A new report from the HHS Office of Inspector General (OIG) found major variation in how Medicare patients were classified at different hospitals in 2012, with some facilities claiming more than 70% of patient stays as inpatient stays and other facilities claiming just 10% in the same category.
Background: Inpatient v. Observation?
Whether a patient is classified as "inpatient" or "under observation" has a big effect on what patients must pay out of pocket, Susan Jaffe writes for Kaiser Health News
Beneficiaries who are under observation face higher out-of-pocket costs, including increased copayments and charges for drugs that are not covered for outpatient stays. Moreover, Medicare reimburses nursing home care only if a beneficiary spends at least three consecutive inpatient days at a hospital. Beneficiaries who are placed under observation—which is considered outpatient care—cannot qualify for nursing home coverage, even if they are in the hospital for three days.
The classification also affects how hospitals get paid, because observation payment rates are significantly lower than inpatient rates. However, a Medicare policy denies payments to hospitals when auditors retroactively determine care could have been provided in an outpatient setting.
According to a lawsuit filed by the American Hospital Association, CMS refuses to provide any payments to hospitals in cases where auditors retroactively determine that an inpatient service should have been performed outside the hospital. This pushes some hospitals to classify services as outpatient services.
In April, Medicare officials proposed a new rule aimed at helping more Medicare beneficiaries become eligible for nursing home care after a hospital stay. Under the proposed rule, patients would have to be admitted if a physician expects the individual to be in the hospital for three or more days. In addition, a rule issued earlier this year directs Medicare judges to allow hospitals to claim Part B inpatient costs in situations where the setting of care was initially incorrect.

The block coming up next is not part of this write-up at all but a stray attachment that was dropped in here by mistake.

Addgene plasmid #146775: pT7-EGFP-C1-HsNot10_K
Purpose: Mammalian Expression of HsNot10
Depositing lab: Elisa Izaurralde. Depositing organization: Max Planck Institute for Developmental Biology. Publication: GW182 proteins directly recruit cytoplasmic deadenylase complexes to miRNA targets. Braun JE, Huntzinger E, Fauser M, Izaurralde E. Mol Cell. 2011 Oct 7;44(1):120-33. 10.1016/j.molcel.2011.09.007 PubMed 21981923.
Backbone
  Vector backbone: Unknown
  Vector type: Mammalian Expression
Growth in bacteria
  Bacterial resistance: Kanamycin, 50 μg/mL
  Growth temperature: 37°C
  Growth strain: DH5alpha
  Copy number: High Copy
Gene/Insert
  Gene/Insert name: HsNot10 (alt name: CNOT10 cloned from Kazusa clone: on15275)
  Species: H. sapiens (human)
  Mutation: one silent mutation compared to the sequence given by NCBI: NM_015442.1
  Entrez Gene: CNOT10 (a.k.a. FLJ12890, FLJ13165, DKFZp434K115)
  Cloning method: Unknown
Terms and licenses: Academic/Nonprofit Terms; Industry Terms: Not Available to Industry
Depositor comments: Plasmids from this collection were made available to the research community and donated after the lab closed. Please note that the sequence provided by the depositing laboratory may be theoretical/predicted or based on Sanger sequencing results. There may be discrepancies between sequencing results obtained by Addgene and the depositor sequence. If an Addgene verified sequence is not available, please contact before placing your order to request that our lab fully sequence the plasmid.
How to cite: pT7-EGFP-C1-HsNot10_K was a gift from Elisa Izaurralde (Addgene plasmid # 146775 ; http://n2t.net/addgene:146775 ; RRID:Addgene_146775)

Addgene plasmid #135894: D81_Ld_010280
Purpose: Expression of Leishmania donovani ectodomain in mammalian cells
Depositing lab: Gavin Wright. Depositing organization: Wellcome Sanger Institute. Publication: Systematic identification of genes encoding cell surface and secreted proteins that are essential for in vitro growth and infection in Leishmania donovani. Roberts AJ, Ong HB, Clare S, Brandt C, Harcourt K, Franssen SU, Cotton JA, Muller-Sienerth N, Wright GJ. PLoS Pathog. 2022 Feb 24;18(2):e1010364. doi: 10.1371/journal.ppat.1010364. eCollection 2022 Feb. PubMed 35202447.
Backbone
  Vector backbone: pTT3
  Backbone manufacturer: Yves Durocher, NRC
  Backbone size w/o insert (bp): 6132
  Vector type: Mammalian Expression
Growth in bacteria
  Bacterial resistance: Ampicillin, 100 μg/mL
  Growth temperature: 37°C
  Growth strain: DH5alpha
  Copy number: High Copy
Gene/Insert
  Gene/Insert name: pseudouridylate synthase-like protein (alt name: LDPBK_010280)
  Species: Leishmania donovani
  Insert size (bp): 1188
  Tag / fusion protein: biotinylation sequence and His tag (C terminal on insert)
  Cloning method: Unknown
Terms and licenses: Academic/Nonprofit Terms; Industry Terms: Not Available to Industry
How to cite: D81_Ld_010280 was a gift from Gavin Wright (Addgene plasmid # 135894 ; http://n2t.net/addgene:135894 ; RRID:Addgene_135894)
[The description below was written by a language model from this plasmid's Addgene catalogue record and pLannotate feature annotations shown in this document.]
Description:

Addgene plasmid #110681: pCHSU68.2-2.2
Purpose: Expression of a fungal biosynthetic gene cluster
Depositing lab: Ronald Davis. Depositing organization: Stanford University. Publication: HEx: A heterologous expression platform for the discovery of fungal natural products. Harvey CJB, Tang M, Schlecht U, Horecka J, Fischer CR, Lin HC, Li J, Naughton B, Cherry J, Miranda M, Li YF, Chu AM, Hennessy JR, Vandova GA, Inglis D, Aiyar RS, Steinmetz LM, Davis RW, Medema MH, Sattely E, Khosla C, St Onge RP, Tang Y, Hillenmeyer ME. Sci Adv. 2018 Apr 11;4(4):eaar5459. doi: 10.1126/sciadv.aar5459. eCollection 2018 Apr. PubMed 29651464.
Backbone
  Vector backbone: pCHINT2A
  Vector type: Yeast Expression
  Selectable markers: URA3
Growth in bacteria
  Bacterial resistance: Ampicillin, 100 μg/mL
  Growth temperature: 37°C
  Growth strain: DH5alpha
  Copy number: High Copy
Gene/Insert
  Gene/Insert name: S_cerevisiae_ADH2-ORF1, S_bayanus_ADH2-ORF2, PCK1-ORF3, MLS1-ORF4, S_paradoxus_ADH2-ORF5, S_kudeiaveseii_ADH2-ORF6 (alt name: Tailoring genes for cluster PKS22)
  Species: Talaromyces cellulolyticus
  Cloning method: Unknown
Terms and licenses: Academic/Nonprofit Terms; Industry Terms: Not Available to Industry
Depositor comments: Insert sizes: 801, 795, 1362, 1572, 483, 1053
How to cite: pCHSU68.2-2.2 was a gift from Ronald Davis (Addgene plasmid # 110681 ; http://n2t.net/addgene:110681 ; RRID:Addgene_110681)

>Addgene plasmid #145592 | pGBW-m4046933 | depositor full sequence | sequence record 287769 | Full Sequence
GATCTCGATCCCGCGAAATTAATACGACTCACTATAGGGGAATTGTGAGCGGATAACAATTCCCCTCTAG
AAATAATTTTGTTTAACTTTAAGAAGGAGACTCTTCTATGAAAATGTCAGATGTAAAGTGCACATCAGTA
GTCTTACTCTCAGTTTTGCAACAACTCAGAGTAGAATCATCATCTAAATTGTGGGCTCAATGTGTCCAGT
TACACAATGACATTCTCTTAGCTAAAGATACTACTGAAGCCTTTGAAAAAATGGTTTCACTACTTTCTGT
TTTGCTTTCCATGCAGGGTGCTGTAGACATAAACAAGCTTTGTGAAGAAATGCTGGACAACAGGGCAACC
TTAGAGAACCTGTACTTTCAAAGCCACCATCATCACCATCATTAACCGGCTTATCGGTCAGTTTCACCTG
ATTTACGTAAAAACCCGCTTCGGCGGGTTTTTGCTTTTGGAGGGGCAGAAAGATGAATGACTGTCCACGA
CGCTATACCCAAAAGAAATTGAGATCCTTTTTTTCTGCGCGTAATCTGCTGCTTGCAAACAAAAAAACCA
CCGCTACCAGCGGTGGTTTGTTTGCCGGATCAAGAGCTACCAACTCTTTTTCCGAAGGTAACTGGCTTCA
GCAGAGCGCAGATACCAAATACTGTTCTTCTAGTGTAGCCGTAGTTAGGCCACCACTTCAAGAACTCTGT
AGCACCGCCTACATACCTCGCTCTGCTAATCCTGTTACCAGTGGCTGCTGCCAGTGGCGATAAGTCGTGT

OIG investigation finds ongoing challenges for CMS, too
In addition to major variation in how hospitals classify patients, the OIG investigation found that six of the top 10 reasons for declaring a beneficiary as under observation care—chest pain, circulatory issues, digestive disorders, fainting, irregular heartbeat, and nutritional disorders—were also in the top 10 reasons for inpatient stays of one night or fewer.
The report also found that even CMS has difficulty with the distinction between observation and inpatient status. For example, the report found that Medicare in 2012 inappropriately reimbursed $255 million for nursing home services for beneficiaries who did not have inpatient stays of at least three consecutive days.
The report—which comes just as CMS is about to finalize its rule on the issue—urges the agency to count observation visits toward the three-day minimum. The report also recommends that Medicare put better controls in place to make sure it does not make payment errors (Jaffe, Kaiser Health News, 7/30).